Opening Hours 9:00-17:00


The 30th anniversary of the ITH coincides in 2023 with the centennial of the launching of ‘Taiwan Minpao.’ Both institutions are important milestones for the people of Taiwan coming into the process of exercising their self-awareness, voicing their opinions accordingly and forging a consensus around the issue. With ‘100 Years of Taiwanese Voice’ and ‘30th Anniversary of ITH’ as focal points, the exhibition makes use of specially selected diaries, newspapers, old books, manuscripts and photographs retracing the 1920s and how contemporary Taiwanese popularized ideas by means of the press, thereby sowing the seeds of conviction for change. The founding and subsequent development of the ITH help to explore Taiwan’s journey from the yoke of martial law to the state of diversity as well as the evolution of Taiwanese history from a marginal academic discipline to a new frontier in mainstream academic research.

Propagating Political Views to the Public –  From New People’s Society to The Taiwan Shinminpo

Author: Lee Yiling, Hsieh Minro |Staff member at the Archives of the Institute of Taiwan History
Photo: Archives of the Institute of Taiwan History

Thanks to rapid technological advances, the Internet and social media are gradually replacing TV broadcasting as the mainstream source of information. Through surfing with a mobile phone or computer, people enjoy easy access to information from around the world. Nevertheless, a century ago before the advent of the Internet, newspaper was the most important channel for Taiwanese to get the latest updates in their daily life.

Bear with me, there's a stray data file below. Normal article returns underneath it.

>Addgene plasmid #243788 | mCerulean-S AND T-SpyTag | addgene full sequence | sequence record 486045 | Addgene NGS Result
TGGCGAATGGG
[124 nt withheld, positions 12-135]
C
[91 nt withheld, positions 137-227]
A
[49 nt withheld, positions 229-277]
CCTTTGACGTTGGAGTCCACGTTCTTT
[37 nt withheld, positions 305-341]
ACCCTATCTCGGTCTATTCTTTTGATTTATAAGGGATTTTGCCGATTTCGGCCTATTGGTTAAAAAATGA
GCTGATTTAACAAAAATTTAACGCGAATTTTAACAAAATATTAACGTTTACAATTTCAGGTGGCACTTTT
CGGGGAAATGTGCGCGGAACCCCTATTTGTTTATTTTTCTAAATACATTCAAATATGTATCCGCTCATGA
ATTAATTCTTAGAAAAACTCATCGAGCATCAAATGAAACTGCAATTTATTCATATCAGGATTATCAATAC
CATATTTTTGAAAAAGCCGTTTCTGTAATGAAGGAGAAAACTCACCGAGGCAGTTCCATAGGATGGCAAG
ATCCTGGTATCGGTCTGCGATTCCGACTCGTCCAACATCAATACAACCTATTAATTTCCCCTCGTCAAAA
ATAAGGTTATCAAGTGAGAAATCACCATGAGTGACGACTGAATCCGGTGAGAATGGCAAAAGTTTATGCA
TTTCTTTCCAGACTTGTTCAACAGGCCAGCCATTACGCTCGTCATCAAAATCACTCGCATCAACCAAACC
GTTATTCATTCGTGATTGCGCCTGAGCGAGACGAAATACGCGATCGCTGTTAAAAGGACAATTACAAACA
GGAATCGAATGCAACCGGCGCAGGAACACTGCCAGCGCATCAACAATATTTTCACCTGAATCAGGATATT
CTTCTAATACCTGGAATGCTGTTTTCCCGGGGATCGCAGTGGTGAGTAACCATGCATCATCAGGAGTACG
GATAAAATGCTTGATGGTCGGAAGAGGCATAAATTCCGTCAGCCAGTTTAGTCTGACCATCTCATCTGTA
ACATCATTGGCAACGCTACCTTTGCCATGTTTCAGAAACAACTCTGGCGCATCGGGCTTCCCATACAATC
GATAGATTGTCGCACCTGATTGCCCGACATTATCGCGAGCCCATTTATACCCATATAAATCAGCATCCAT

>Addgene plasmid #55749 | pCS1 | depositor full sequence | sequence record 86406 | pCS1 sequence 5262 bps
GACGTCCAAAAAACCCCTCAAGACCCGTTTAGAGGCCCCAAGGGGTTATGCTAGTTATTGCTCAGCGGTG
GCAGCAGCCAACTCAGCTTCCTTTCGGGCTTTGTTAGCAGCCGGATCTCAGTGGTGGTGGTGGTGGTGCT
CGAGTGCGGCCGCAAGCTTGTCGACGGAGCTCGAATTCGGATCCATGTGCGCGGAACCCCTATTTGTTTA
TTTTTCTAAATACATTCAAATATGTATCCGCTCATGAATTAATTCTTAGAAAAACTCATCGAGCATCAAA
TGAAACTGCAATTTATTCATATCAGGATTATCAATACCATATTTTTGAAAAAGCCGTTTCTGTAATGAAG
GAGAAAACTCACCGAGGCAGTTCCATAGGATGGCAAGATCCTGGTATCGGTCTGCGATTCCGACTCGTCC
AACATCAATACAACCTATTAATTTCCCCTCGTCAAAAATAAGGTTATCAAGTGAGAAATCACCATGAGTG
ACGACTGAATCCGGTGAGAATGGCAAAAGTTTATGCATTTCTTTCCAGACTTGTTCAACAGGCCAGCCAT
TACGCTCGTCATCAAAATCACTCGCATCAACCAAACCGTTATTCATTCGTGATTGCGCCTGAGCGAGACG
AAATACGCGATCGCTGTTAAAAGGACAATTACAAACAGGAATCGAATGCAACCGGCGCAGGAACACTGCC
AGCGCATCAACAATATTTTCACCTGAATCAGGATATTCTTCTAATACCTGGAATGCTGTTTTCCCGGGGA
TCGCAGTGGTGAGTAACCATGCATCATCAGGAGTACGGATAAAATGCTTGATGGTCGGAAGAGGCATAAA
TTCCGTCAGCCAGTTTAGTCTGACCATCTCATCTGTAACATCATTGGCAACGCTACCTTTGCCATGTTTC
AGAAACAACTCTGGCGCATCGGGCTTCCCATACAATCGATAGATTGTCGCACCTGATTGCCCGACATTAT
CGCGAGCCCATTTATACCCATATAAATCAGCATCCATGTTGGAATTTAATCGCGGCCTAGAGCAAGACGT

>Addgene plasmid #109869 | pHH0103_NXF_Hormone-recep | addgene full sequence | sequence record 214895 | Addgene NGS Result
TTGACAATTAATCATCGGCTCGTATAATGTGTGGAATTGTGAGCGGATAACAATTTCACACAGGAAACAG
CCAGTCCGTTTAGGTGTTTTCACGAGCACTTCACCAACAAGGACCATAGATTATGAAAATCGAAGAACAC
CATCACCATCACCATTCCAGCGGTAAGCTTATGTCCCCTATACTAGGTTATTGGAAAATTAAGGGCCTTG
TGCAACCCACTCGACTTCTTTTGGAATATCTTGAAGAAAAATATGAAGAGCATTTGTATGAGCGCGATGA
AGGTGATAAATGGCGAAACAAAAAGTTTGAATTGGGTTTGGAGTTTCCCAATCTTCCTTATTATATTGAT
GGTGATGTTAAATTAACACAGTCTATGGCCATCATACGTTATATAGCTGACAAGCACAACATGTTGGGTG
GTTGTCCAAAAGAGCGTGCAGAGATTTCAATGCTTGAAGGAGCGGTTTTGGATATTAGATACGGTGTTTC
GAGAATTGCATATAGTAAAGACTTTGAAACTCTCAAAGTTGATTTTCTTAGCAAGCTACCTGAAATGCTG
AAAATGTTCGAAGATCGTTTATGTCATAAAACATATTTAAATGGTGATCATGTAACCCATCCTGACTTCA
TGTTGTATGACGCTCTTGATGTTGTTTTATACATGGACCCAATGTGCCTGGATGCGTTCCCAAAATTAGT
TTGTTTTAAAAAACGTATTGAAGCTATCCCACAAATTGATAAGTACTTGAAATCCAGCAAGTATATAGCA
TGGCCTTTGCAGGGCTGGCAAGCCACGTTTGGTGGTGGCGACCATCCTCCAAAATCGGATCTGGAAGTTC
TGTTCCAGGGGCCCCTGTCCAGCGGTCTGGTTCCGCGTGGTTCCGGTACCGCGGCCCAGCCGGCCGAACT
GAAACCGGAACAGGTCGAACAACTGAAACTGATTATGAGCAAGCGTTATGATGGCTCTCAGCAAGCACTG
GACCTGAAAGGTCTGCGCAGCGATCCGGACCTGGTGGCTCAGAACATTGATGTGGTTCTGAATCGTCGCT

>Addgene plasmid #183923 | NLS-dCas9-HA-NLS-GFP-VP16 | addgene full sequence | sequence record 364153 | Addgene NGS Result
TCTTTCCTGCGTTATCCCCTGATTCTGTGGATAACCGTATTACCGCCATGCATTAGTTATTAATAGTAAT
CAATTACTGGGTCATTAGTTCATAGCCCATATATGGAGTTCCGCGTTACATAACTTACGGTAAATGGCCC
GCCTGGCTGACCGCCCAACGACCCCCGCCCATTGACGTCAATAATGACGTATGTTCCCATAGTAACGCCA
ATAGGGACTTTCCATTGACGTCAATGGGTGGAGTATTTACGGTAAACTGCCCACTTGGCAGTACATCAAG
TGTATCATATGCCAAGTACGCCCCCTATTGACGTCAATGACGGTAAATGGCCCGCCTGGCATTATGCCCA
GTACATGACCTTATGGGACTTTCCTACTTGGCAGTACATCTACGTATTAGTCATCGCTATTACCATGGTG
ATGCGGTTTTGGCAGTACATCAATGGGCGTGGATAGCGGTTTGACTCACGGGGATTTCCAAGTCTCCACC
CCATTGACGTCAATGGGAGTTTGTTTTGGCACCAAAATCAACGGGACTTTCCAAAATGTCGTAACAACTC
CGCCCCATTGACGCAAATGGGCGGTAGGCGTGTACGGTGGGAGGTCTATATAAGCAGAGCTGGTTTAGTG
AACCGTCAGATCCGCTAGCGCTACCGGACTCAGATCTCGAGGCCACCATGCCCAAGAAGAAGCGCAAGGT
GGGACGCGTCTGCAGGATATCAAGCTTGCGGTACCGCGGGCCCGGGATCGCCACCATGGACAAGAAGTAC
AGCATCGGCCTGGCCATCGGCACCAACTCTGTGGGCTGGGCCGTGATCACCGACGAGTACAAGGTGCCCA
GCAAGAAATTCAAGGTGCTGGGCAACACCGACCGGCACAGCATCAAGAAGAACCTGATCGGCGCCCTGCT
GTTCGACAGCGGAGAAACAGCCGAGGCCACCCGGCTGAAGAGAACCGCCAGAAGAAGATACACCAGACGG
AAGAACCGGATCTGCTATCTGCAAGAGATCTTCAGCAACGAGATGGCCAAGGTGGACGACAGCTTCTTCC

However, in Japanese colonial Taiwan, freedom of speech was under strict government control. Most newspapers adopted the perspective of the colonists and published reports that were neither objective nor neutral, thus constraining the thinking and vision of the Taiwanese. In the 1920s, eager for change and progress, a group of Taiwanese studying in Tokyo, Japan formed the Xinminhui (New People’s Society), striving to organize social and political movements. This Association heralded other Taiwanese political groups subsequently established including the Taiwan Cultural Association, Taiwan Farmers’ Association, Taiwan People's Party and Taiwan Local Autonomy Alliance. Through making publications and running a newspaper, they fought for improvement in political status and enhancement in knowledge of the Taiwanese. It was under such social ambience that The Taiwan Minpao, later renamed as The Taiwan Shin Minpao, came into being. It was the only private daily newspaper run by the Taiwanese at that time and remained as their mouthpiece. Setbacks encountered in such a bold endeavor under colonial rule epitomized the history of struggle against the colonizers, reflecting the indomitable national spirit of the Taiwanese.

2021 marked the centenary of the Taiwanese Cultural Association whose mission involved ‘enlightening’ the Taiwanese with the prerequisite of ‘running a newspaper’. This article reviews how Taiwanese ran newspapers under Japanese colonial rule and in doing so propagated political views to the public, enlightened their thinking, consolidated consensus in society, and boosted national morale with a foothold in Taiwan and eyes looking at the world.